U.S. President Donald Trump threatened Tuesday to not sign a massive year-end bill passed by Congress that includes nearly $900 billion in coronavirus aid and $1.4 trillion in annual government funding.
In a video posted on social media, Trump highlighted what he called “wasteful spending” on various programs that are common in annual U.S. funding measures, such as military aid to Egypt, museum funding and money for agricultural and wildlife efforts.
His specific objections to the coronavirus relief portion focused on what he said was insufficient help for small businesses that have suffered during the pandemic, and on the size of direct payments to individuals.
The bill that overwhelmingly passed both houses of Congress includes $600 for most individuals, half the level from a March aid package. Trump says it should be $2,000 per person this round.
"I am asking Congress to amend this bill and increase the ridiculously low $600 to $2,000, or $4,000 dollars for a couple,” Trump said. “I'm also asking Congress to immediately get rid of the wasteful and unnecessary items from this legislation and to send me a suitable bill or else the next administration will have to deliver a COVID relief package.”
Democrats had pushed for larger payments as part of a much larger coronavirus relief package, including a $3 trillion version the House passed in May and one totaling $2 trillion it approved in October. But neither advanced in the Senate as Republicans opposed that level of spending and pushed for a more focused relief effort.
House Speaker Nancy Pelosi responded to Trump’s video with a pledge to bring the issue of larger payments to a vote.
“Republicans repeatedly refused to say what amount the President wanted for direct checks,” she tweeted. “At last, the President has agreed to $2,000 — Democrats are ready to bring this to the Floor this week by unanimous consent. Let’s do it!”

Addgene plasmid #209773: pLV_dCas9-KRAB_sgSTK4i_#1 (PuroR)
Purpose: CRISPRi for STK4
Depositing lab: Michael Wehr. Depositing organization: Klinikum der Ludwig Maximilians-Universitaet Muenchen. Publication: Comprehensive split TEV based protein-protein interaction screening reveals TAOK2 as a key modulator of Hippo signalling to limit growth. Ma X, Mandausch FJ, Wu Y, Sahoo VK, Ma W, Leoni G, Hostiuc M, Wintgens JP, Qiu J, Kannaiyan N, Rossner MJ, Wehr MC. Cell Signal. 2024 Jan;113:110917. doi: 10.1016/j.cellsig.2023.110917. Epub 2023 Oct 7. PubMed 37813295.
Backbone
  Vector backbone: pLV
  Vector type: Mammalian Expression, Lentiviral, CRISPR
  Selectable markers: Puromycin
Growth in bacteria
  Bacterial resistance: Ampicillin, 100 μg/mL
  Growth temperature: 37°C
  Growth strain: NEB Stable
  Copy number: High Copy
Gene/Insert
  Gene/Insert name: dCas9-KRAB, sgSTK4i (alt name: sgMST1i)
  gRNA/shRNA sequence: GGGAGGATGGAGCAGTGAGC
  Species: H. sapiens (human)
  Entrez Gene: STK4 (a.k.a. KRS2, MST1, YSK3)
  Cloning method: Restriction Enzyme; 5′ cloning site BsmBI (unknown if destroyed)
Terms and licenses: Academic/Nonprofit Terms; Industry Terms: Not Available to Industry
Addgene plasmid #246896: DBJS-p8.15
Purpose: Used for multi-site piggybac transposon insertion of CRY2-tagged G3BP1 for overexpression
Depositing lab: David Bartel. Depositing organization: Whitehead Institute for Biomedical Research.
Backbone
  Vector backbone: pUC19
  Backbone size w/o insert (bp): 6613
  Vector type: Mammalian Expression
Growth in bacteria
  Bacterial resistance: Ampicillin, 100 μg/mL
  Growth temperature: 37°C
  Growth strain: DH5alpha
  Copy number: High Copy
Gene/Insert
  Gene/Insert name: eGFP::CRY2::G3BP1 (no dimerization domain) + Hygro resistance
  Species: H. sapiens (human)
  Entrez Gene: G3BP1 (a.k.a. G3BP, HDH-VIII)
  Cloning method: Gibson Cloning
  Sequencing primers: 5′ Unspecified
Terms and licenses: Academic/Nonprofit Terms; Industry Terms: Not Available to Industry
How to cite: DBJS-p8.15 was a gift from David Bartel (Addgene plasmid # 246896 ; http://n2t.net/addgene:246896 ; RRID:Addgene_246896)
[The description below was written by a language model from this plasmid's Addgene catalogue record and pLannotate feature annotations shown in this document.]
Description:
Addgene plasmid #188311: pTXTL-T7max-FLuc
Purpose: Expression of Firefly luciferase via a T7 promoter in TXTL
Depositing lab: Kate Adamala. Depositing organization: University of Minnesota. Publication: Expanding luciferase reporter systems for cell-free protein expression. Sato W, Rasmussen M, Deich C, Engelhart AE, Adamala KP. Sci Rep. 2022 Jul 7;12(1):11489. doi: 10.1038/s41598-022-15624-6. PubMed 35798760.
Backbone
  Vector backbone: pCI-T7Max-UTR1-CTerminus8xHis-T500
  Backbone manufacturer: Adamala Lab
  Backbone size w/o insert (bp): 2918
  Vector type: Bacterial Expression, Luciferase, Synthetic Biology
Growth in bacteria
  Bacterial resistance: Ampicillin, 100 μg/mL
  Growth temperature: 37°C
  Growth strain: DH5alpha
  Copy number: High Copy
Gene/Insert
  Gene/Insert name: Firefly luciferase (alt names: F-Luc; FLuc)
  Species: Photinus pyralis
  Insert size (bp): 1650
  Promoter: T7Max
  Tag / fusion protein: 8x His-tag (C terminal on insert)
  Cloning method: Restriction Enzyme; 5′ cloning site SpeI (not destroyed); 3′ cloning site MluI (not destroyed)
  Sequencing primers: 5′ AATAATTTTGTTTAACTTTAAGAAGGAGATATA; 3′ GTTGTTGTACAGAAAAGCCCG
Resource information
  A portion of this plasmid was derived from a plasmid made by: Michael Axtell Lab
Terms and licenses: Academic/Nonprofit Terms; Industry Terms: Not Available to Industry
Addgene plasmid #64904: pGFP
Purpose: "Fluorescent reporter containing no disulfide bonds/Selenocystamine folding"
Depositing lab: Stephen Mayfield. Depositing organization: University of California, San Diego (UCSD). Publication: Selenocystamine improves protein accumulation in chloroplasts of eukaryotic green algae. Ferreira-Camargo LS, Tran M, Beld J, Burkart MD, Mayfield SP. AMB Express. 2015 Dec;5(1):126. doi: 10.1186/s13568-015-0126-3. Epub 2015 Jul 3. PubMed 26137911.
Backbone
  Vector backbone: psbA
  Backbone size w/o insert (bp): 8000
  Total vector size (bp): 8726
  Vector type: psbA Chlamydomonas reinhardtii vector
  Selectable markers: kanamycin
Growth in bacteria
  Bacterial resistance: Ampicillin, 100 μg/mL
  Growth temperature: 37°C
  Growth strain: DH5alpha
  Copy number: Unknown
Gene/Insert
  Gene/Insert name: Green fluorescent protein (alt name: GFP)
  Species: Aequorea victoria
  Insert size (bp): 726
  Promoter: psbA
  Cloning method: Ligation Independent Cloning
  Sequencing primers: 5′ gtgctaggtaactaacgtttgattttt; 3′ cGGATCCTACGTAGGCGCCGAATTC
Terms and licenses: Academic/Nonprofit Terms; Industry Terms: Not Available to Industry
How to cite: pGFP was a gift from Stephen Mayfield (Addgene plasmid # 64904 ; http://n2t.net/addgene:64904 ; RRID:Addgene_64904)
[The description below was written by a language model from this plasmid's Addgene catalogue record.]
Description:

Trump also objected to the new bill’s inclusion of payments to households with mixed immigration status, such as a U.S. citizen married to someone who does not have a Social Security Number. Such cases were excluded from the first round of payments, and the new bill would not only make them eligible for the new round, but also retroactively include the amount they would have received from the stimulus checks earlier in the year.
The president was publicly quiet about the relief package as negotiations between Democratic and Republican leaders accelerated in recent weeks. But his Treasury Secretary, Steven Mnuchin, was part of the talks that resulted in the measure backed by a 359-53 vote in the House and 92-6 in the Senate on Monday, and Trump had been expected to sign it.
If Trump were to veto the funding package, Congress could override his objection with a two-thirds vote in each chamber.
With no resolution, there is the prospect of a government shutdown. The U.S. government is currently operating on a temporary extension of funding that expires December 28.
The push for new coronavirus relief comes during a surge in COVID-19 infections, with the United States recording about 215,000 new cases each day and with the death toll standing at more than 322,000 people, according to the Johns Hopkins Coronavirus Resource Center.
The new bill includes $284 billion for the Paycheck Protection Program, an initiative meant to help businesses keep workers employed during a period in which the economic pressure of the pandemic may have forced added layoffs.
There is also $300 per week in unemployment benefits for 11 weeks, as well as $82 billion for local schools and universities, $25 billion in rental assistance, $15 billion for theaters and $10 billion for childcare. The bill includes $4 billion to help other countries with vaccination efforts for COVID-19, the disease caused by the coronavirus.
President-elect Joe Biden, who is set to take office next month, has expressed support for the coronavirus relief package, while saying it is just a first step.
"Leaders of both House and Senate, both parties deserve credit for making the hard compromises to get this done,” Biden said Tuesday. “But, like all compromises, it's far from perfect, but it does provide vital relief at a critical moment. However, as I've said all along, this bill is just the first step, a down payment in addressing the crisis, the crises, more than one, that we're in."
Senate Majority Leader Mitch McConnell, in comments to the Associated Press late Monday, signaled a wait-and-see approach from the Republicans.
“My view about what comes next is let's take a look at it,” he said. “Happy to evaluate that based upon the needs that we confront in February and March."
Any new round of spending will be highly dependent on two January 5 runoff elections for Senate seats representing the state of Georgia that will either keep Republicans in control of the chamber or give Democrats the advantage of holding both houses of Congress and the White House.